Joe Raedle/Getty Images

Not one new idea. Not one point of agreement. Not one moment of chivalry. Not one expression of subtlety. Probably not one vote changed.

Almost certainly the most important element: Manhattan businessman Donald Trump, who has repeatedly said the American political process was "rigged," continued to say he would not rule out a challenge to the results of the election if he is defeated. "I will look at it at the time," he said. Former secretary of state Hillary Clinton's reaction: "That's horrifying."

The good news: Mr. Trump and Ms. Clinton now have completed their final round of three tumultuous 90-minute debates, and the finale had some of the fireworks that characterized the first two acts. And though for the first third of the session the two engaged in a relatively traditional exchange of views – for a moment it even seemed like a classic presidential debate – as the session wore on it rapidly became an exchange of barbs, some of them mean-spirited.


But what emerged from this televised heavyweight match in Las Vegas is that Mr. Trump's strategy for the final weeks of the campaign is to position himself as a change agent on every issue – gun rights, abortion, immigration, trade – on the American agenda, sometimes with unconventional proposals, while Ms. Clinton's strategy is to portray herself as the safer choice by hewing to standard progressive viewpoints.

These positions suit the candidates' personalities, character and profile.

Mr. Trump, behind in the polls, embraces change even as he knows he has to change the trajectory of the election. Ms. Clinton, husbanding a lead, needs to assure that there is no change in the direction of the course of the contest. Mr. Trump, who as a businessman might otherwise be expected to prize the stability that leaders of commerce desire, is nonetheless a natural rebel. Ms. Clinton, since her anti-war Wellesley College days a fighter for change, now portrays herself as a choice who presents little risk to American alliances and to the way politics and business are conducted.


The two sparred over every conceivable issue, especially over who was most unfit to be president – exchanges that have no precedent in American politics. Mr. Trump said Ms. Clinton "shouldn't be allowed to run" for president because, he said, "she's guilty of a very, very serious crime." Ms. Clinton said Mr. Trump was "not up to doing the job" and said he "thinks belittling women makes him bigger."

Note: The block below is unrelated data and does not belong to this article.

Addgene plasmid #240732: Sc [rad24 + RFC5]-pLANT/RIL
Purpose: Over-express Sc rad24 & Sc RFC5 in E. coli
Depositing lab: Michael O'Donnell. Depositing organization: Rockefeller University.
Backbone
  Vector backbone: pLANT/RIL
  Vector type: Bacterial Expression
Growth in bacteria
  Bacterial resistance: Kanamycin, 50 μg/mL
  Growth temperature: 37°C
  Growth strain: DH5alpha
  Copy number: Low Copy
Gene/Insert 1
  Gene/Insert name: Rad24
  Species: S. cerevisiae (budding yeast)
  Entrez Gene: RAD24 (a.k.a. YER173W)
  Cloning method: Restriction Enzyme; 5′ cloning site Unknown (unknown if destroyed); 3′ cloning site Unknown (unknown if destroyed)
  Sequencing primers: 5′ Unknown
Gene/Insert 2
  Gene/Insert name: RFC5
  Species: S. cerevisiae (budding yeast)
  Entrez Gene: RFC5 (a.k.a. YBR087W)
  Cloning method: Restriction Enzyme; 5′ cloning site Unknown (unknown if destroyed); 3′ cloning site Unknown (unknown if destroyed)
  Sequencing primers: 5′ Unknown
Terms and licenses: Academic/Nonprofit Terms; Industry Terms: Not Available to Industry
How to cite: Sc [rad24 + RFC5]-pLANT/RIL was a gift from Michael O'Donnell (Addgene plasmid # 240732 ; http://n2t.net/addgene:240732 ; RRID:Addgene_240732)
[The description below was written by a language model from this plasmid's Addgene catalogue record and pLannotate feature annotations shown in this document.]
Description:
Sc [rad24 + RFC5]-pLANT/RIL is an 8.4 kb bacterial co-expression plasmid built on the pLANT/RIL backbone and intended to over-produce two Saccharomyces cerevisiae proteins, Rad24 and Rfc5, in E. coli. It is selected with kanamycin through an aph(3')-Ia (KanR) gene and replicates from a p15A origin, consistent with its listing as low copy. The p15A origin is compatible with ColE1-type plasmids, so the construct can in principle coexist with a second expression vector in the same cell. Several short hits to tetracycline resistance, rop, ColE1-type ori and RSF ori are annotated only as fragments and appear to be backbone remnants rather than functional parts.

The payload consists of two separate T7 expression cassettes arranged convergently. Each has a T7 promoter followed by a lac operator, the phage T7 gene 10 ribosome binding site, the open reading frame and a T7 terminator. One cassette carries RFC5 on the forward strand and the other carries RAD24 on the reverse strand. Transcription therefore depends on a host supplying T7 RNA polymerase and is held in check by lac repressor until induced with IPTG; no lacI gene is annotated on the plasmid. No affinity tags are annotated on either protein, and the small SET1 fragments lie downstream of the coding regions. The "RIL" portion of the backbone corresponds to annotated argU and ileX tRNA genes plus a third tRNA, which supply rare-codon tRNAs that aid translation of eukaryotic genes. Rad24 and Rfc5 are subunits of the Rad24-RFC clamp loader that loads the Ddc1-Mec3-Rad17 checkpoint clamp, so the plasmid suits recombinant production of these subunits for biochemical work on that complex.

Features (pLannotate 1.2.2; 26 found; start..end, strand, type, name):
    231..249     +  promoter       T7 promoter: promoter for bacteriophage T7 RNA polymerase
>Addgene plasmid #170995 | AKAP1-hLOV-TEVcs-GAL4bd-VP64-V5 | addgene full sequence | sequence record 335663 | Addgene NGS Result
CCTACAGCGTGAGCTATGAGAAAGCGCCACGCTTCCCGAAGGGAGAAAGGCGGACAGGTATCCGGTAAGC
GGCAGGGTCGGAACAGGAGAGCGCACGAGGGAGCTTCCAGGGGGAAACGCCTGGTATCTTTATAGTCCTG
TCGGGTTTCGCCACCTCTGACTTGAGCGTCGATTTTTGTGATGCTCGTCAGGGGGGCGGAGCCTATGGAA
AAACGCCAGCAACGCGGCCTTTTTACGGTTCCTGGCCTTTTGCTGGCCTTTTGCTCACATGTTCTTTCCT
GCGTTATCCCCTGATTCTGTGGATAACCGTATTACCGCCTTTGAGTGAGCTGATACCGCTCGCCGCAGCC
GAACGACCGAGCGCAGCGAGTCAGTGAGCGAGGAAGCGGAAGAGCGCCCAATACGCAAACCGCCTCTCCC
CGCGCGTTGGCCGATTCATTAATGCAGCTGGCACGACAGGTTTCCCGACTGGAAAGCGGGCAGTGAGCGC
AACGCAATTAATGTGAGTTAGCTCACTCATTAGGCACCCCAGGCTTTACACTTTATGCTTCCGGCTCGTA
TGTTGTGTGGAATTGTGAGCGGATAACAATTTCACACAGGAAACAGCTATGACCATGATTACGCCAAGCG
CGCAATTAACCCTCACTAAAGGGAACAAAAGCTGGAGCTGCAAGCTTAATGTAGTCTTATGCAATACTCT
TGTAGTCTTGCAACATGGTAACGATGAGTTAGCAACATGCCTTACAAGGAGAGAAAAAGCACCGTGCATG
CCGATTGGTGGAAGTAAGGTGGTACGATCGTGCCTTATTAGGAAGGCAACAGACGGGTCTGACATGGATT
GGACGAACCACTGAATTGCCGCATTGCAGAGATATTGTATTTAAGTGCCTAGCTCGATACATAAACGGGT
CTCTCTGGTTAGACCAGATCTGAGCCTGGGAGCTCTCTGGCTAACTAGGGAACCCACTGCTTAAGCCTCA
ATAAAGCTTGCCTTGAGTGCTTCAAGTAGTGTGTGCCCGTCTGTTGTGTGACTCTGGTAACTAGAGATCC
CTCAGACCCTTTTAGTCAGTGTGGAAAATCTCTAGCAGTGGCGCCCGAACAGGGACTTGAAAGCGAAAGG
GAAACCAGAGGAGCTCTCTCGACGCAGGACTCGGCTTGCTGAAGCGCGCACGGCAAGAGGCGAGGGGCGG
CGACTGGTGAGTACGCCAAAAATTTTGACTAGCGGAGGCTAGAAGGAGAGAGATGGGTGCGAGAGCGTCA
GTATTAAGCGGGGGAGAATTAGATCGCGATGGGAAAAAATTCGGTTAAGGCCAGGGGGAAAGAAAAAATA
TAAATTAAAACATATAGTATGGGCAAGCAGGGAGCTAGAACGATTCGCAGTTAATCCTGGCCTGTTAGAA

If nothing else, these debates have plowed new ground in invective. Napoleon III, planning war against Austria, encountered Vienna's ambassador at a New Year's Day reception in 1859 and, in remarkable understatement, said, "I regret that our relations with your government are not so good as in the past." In his masterly new history of 19th-century Europe, The Pursuit of Power, the British historian Richard J. Evans said of the remark of the French leader: "In the highly constrained diplomatic language of the day this amounted virtually to an insult."

There was nothing highly constrained, or even slightly constrained, about the conflict between the two nominees, nor was there a moment of understatement. Mr. Trump: If Ms. Clinton becomes president, "this country is going to be in some mess, big time." Ms. Clinton: Mr. Trump "choked" in his meeting with the Mexican President last month and employed undocumented workers to build Trump Tower.

And so it went. The three debates provided moments of high drama, a very few of humour, some of horror. But the irresistible conclusion resembles nothing so much as Samuel Johnson's assessment of Paradise Lost. The great 18th-century journalist and critic said that Milton's work was a great epic but "no one ever wished it longer." Of the Clinton-Trump debates, indeed of the entire campaign, no one wished it longer.